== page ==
Apr 132022

Special Issue: Anti-racist and Anti-colonial Theorizing

Call for Submissions (pdf)

Editors: Dr. Shahina Parvin (Postdoctoral Research Fellow, Brandon University), Eileen Sowunmi (Undergraduate student, University of Lethbridge)

Editorial support: Dr. Athena Elafros (Assistant Professor, University of Lethbridge), and Dr. Ariane Hanemaayer (Associate Professor, Brandon University)

Please send submissions and queries to: sociologycommitting@gmail.com

This CFP is for a special issue of Committing Sociology in The Canadian Review of Sociology / Revue Canadienne de Sociologie (CRS/RCS), with a projected publication in the February 2023 issue. Our aim is to contribute to critical work on social, political, and epistemic equity and to promote and showcase the significance of the work being done by underrepresented and historically excluded scholars in social theory. We are interested in contributions that provoke and critique the authority and dominance of western knowledge systems and the historical, political, and economic relations that are tied with its authority. Black, Indigenous, racialized, 2SLGBTQIA+, and other underrepresented and excluded groups in the academy (these categories are not mutually exclusive) are strongly encouraged to contribute to this issue. Selected papers will receive a research stipend to support their research and writing.

In this special issue, we are seeking short articles, research notes, or essays of no more than 2,000 words that use anti-racist, anti-colonial, critical, and/or assemblage approaches to expose the, in the words of Dorothy Smith, hidden “relations of ruling” within social theory. We envision including articles that engage with one or more of the following themes, although essays and research notes from other areas of interest are strongly encouraged:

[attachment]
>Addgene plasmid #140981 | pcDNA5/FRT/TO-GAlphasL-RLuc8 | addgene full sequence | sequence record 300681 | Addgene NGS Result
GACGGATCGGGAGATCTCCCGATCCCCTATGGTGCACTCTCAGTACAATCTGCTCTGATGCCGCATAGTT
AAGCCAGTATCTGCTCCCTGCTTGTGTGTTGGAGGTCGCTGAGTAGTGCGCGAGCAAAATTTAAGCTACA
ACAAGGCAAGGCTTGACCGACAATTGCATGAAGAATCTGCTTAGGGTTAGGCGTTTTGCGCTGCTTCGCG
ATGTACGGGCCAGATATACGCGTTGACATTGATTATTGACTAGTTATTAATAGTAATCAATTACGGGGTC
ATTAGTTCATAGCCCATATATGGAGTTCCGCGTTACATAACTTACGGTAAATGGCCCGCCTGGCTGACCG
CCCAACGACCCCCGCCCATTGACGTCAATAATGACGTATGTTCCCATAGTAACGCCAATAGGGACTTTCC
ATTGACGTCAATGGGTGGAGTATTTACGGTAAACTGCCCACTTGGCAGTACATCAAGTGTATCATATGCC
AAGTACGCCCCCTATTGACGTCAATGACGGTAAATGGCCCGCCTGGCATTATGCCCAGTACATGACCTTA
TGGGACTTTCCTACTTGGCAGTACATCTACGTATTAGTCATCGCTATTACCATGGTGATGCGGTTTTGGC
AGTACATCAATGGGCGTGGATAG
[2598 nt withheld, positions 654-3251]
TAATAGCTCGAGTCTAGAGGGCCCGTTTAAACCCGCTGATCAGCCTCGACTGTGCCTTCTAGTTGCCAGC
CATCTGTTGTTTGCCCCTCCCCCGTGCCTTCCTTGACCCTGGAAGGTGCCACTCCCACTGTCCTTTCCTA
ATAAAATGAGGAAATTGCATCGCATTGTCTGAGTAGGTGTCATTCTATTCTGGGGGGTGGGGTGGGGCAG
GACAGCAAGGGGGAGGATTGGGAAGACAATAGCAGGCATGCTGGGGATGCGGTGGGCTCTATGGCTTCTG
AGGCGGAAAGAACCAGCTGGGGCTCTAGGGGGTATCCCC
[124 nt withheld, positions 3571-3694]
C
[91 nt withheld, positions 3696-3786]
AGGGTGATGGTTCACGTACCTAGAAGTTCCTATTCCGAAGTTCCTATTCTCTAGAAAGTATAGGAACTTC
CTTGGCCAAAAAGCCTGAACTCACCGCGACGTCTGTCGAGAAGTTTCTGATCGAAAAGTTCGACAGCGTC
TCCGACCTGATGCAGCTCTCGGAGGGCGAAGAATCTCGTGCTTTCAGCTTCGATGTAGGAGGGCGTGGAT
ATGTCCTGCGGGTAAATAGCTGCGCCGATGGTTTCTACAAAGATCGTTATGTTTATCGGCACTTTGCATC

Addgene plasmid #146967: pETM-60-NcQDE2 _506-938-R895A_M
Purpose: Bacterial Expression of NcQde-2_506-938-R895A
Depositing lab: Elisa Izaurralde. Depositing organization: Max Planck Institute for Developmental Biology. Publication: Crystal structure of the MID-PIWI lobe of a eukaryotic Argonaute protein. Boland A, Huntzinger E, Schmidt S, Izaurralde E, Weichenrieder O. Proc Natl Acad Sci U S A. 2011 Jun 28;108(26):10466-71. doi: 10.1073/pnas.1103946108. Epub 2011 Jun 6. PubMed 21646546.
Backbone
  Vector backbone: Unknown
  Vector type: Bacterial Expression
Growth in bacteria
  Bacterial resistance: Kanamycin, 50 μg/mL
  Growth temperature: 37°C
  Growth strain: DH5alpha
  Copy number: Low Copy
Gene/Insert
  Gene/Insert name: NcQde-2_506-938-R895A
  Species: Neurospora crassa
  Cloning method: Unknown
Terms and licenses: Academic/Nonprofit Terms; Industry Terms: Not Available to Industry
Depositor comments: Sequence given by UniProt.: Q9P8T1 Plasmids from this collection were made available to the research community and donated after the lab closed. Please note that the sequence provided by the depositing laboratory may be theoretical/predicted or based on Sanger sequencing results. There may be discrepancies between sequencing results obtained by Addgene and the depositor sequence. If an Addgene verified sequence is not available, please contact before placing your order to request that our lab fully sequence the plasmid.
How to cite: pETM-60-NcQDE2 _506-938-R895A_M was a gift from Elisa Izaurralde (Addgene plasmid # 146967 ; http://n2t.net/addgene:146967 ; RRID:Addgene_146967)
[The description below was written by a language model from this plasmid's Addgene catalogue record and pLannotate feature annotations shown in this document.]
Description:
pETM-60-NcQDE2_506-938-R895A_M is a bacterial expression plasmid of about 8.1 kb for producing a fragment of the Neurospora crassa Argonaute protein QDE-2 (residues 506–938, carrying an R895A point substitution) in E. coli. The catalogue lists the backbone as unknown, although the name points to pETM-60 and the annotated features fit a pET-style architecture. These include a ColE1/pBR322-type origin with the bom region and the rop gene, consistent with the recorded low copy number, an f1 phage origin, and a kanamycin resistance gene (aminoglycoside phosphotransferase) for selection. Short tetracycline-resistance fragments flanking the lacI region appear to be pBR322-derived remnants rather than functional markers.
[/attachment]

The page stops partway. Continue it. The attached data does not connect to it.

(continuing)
• Recovering lost, excluded, or stolen knowledges
  • Challenging whiteness, anti-Asian, anti-Black and/or anti-Indigenous racism within social theory. What counts as theory? Who counts as a theorist?
  • Challenging the “epistemic structures” of social theory in order to change the “epistemic exclusions” within it (Go, 2019)
  • Discussing how “marginalized” methodologies can be used to create new theories
  • Analysing the relations of ruling that produce, discipline, and devalue Black, Indigenous, racialized, queer, disabled, working class, and/or ‘othered’ forms of knowledge
  • Discussing the possibilities and perils of co-authorship between academics and “marginalized” communities
  • Exploring the limitations of sociological methodologies and theories
  • Interrogating the authority of western knowledge/gaze
  • Discussing critical approaches to teaching and learning social theory in the classroom
  • Theorizing equity, justice, exclusion, inclusion, and/or new ways of being
  • Developing critical approaches towards equity, diversity, and inclusion within the academy
  • Analysing colonization now and then

Eligibility, details, and timeline:

  • We strongly encourage submissions from Black, Indigenous, racialized, 2SLGBTQIA+, and other underrepresented groups in Canadian academia. Preference will be given to early career scholars, students, excluded scholars, and untenured and/or tenure-track scholars.
  • We are seeking short research notes and/or scholarly essays of around ~2000 words each that engage with the themes noted above.
  • An extended abstract is due May 15, 2022.
  • Authors will be informed of editorial decision by June 1, 2022.
  • Completed manuscripts are due August 1, 2022.
  • Review/feedback will be provided to authors September 1, 2022.
  • The deadline for authors to submit their revisions is October 1, 2022.
  • Accepted essays will be featured in the February 2023 issue of the Committing Sociology section of the Canadian Review of Sociology.
  • We anticipate selecting 4-5 authors for this issue. Accepted essays will receive a knowledge mobilization stipend to support their writing and research ($1,000 CAD) after final essay submission.

This special issue is funded by a Community of Research Excellence Development Opportunities (CREDO) grant from the University of Lethbridge as well as the School of Graduate Studies & the Faculty of Arts and Science at the University of Lethbridge, and the Department of Sociology and Faculty of Arts at Brandon University.